Fix ceiling on economy class air fares: House committee
A parliamentary panel on Friday recommended for fixing of an upper limit for the economy class airfares to curb the “exorbitant” air fares during the peak tourist seasons. The panel, headed by Trinamool Congress Rajya Sabha MP Kanwar Deep Singh, also recommended to the ministry to ensure that airlines pass on the benefit of the 50 per cent reduction in jet fuel price to the consumers by way of slashing fares.
“The Committee also noticed that the airfares are exorbitant during the peak tourist seasons which are also causing hindrance to passenger flow in the country... “The Committee also recommends that, in view of the predatory charges levied by the airlines during peak times, the Government should fix an upper limit especially in the economy class of airfares so that there should not be unhealthy practice of raising fares exorbitantly by the airliners,” the Department-Related Parliamentary Standing Committee on Transport, Tourism and Culture said in its 231st report, tabled in Parliament. Suggesting the Government for launching more flight to the Middle East (where a large number of Indian expats live) especially during the summer holidays to accommodate the peak season demand, the panel said that “The Prime Minister in one of his visits to Middle East has already asked the Ministry of Civil Aviation to do something about such prices.”
Prime Minister had last August expressed “concern” over predatory pricing by the domestic carriers after he reportedly received a representation that airfares are high during the Onam festival that is celebrated in Kerala. The Committee received numerous complaints about high air fares and high charges levied by airlines and airports operators making it very expensive for the air travelers, the report said.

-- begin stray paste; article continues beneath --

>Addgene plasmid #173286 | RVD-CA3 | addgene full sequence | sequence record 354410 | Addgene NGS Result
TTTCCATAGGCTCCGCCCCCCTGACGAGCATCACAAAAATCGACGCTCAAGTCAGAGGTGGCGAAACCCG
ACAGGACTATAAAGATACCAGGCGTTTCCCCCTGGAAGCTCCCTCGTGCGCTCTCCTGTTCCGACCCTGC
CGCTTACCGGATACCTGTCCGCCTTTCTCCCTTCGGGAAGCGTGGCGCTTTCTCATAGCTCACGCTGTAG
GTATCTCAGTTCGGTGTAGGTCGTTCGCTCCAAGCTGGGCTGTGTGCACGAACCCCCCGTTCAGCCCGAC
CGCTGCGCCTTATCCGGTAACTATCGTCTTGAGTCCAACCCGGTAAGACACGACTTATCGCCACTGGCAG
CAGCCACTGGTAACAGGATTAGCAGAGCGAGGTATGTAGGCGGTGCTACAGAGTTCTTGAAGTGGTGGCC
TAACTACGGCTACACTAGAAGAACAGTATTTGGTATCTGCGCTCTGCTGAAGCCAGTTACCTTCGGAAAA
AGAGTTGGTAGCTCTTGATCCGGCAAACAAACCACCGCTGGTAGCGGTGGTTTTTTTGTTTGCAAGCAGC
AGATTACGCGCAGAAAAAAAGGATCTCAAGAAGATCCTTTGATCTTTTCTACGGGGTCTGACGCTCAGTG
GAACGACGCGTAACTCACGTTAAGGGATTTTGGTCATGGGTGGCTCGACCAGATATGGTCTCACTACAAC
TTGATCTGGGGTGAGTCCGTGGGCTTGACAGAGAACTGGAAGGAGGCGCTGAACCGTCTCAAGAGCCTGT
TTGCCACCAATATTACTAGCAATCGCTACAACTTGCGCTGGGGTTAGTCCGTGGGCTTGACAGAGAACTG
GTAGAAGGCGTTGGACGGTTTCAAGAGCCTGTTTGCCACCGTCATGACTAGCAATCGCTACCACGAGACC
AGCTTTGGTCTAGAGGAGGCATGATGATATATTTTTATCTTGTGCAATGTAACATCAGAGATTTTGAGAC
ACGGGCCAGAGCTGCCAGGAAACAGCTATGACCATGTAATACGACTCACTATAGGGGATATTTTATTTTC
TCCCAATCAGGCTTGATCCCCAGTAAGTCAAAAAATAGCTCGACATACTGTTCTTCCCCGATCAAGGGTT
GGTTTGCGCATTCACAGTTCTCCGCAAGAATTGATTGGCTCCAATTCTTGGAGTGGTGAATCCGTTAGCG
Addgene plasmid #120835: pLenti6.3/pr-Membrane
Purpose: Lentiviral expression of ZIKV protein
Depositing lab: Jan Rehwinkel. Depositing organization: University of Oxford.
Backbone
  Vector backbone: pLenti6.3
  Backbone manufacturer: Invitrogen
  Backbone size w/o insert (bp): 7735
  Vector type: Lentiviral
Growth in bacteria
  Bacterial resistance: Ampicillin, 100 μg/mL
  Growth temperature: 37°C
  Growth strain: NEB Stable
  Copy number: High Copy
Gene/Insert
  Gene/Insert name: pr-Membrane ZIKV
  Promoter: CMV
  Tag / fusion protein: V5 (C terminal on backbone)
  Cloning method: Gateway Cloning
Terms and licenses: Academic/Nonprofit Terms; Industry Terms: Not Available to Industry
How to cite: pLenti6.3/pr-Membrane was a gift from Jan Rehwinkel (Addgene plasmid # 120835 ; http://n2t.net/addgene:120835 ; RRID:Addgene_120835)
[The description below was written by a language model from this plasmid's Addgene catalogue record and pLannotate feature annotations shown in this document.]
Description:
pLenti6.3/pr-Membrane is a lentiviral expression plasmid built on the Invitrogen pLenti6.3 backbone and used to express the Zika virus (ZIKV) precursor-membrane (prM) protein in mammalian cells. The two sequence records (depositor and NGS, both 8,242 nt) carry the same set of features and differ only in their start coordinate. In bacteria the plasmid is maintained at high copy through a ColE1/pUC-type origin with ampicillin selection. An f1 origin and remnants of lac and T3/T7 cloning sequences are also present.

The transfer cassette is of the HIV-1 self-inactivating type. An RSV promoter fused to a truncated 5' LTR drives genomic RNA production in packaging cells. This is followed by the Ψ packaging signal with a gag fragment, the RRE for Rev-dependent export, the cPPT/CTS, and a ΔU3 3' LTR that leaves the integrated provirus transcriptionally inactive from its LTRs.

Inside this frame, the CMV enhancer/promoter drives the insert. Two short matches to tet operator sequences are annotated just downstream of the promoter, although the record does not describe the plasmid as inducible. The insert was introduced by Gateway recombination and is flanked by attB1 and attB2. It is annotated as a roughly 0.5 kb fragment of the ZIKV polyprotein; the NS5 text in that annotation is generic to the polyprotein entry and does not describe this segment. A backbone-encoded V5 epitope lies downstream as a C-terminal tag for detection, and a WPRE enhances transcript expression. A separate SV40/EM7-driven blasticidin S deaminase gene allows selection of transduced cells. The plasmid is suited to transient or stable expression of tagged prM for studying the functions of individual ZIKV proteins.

“The Committee received comments from the Ministry of Civil Aviation in this matter...Predatory pricing of airfare is hurting not only the individual passenger but country’s economy as well. The explanation given by the Ministry of Civil Aviation is purely technical suggesting that they are unable to do anything under existing laws,” it said.
Observing this (explanation) amounts to “abdicating” their (ministry’s) basic responsibilities of protecting the consumers, the report said, “the Committee fails to understand whose interest is sought to be served by taking such a stand that too before a Parliamentary Committee which is empowered to suggest necessary modification in our rules, regulations that are coming in our way for correcting airfares.” “Let us not compare Indian case with any other country. India has a specific case which needs a specific solution that is best suited to it in a given situation.
“The Committee, therefore, strongly recommends that the Ministry of Civil Aviation should specify the limitations, legal and otherwise, which need to be amended or other measures to be put in place to tackle this problem after consulting all the stakeholders,” it said.
Noting that the price of aviation turbine fuel in Delhi came down to Rs 35,127 per kilo litre as on March 1 this year compared to Rs 74,204.74 per kilo litre on December 1, 2013, the report said, “the Committee, however, notes that even after 50 per cent reduction of the ATF prices over a period of time, the airlines have not passed on the benefit of reduction in ATF prices to the consumers.”
The Committee recommends that the Ministry should take effective steps to ensure that the airlines pass on the benefit to the travellers by reducing the air fares.